Trade ban dashes hopes of reviving national carrier to boost tourism.



Syrian officials say Washington thwarted a plan by the airline, Syrianair, to buy new Airbus planes from Europe to complement its ageing fleet because they contain American components.



The website Syria Report reported in October that Syrianair was reduced to flying four Airbus A-320s including one leased from Jordan after Washington halted work on the engines of two others that had been taken to Germany for repair. Syrianair bought the A320s in the mid-1990s.



State-owned Al-Baath daily reported in December the airline was considering an offer to buy two ATR72-900 planes from France for 39 million euros. Such planes carry 68 to 78 passengers with a range of 1,500 kilometres.



The Airbus deal was seen as a sign of economic and political rapprochement between Syria and France, where the planes are assembled, and to show Damascus’s intention to invest in refurbishing the airline.



The Syrian transport minister, Yarob Badr, said that the US commerce department had vetoed the sale of the planes to Damascus, the official Tishreen newspaper quoted him as saying in a December 28 interview.



Although Airbus planes are made in Europe, they contain US-made parts, which makes their sale to Damascus subject to American sanctions imposed on Syria in 2004.



Washington accuses Damascus of sponsoring terrorism and has imposed a series of punitive measures that prohibit the export of most goods – excluding food and medicine - containing more than ten per cent of US-manufactured components to Syria.



The Syrian national airline had lost an important opportunity to grow because of the US embargo, an official working at the carrier told IWPR.

The recent US decision to renew the embargo was unexpected, especially since the Americans had shown positive signs that they were willing to lift the ban on Syria, he added, speaking on condition of anonymity.



The official said that Washington had agreed to allow the repair of two ageing Boeing 747s using US parts, as reported by official media in February last year.



He added that a delegation from Boeing had discussed the possibility of selling US planes to Syrianair in the future.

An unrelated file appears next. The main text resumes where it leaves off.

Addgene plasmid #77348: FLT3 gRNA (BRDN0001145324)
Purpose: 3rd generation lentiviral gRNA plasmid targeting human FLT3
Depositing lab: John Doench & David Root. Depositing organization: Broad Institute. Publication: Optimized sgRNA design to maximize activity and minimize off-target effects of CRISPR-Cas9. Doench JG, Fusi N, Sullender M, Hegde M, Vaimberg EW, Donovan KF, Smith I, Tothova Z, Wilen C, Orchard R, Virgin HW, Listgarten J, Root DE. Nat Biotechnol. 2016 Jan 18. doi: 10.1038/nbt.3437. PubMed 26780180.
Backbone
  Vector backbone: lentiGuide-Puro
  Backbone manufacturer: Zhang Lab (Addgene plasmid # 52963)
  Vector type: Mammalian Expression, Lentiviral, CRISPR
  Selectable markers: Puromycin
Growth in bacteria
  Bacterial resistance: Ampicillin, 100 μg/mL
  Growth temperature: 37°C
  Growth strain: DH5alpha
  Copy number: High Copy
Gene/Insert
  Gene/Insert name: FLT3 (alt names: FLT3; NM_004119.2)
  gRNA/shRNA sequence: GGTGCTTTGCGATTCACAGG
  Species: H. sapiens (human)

In July, as a result of an improvement of relations between Washington and Damascus, US officials said that their government would seek sanction waivers to allow the export of certain goods, including aircraft parts and other technology-related products.



The ailing Syrian airline company, considered to be one of the oldest and most secure in the Arab world, was founded in 1946 and employs around 6,000 people.



Badr, the transportation minister, said that the Syrian company “will not be governed by the US sanctions”, while adding that the company was still discussing the possibility of leasing Airbus planes for a short period of time.



Syria and Airbus have been negotiating an agreement since summer 2008 following a landmark meeting in Paris between the French and the Syrian presidents that pulled Syria out of its international isolation.



Earlier last year, Damascus signed a memorandum of understanding with the European aircraft maker, stipulating the purchase of 14 planes by Damascus up to 2018 and 36 more up to 2028, according to the state-run news agency SANA.



The company also agreed to help in the restructuring of Syrianair.



According to SANA, the agreement was renewed recently, prompting hopes that the US could still revoke its decision.



Mahmoud Dahesh, a Damascus-based aviation expert, said that the Syrian government was trying to develop the fleet of the country’s flag carrier to cope with growing numbers of tourists coming to Syria since 2005.



Figures from the ministry of tourism show that Syria had six million visitors in 2009, an increase of ten per cent from the previous year, SANA reported.



The increase in the number of visitors and the inability of the national carrier to cope with the growing demand have prompted the creation of two private Syrian airline companies in recent years, Sham Wings and Damascus Pearl.



In an effort to find alternatives to the current impasse, Badr told Tishreen that Syria is about to sign a deal with the Russian plane manufacturer Tupolev to first lease two passenger jets for a year and later purchase them.



Dahesh said that the Syrians were reluctant to purchase the Russian planes directly because of fears they might be banned from flying to some European airports and for other technical considerations.



Some analysts say that Syrianair has been suffering setbacks not only because of US sanctions.



An economist, who spoke on condition of anonymity, said that the company had not purchased a new plane since 1998, years before the embargo was imposed.



“The problems of Syrianair are like those of public sector enterprises in general, which are, in a nutshell, bureaucracy, administrative corruption and sluggishness,” he said.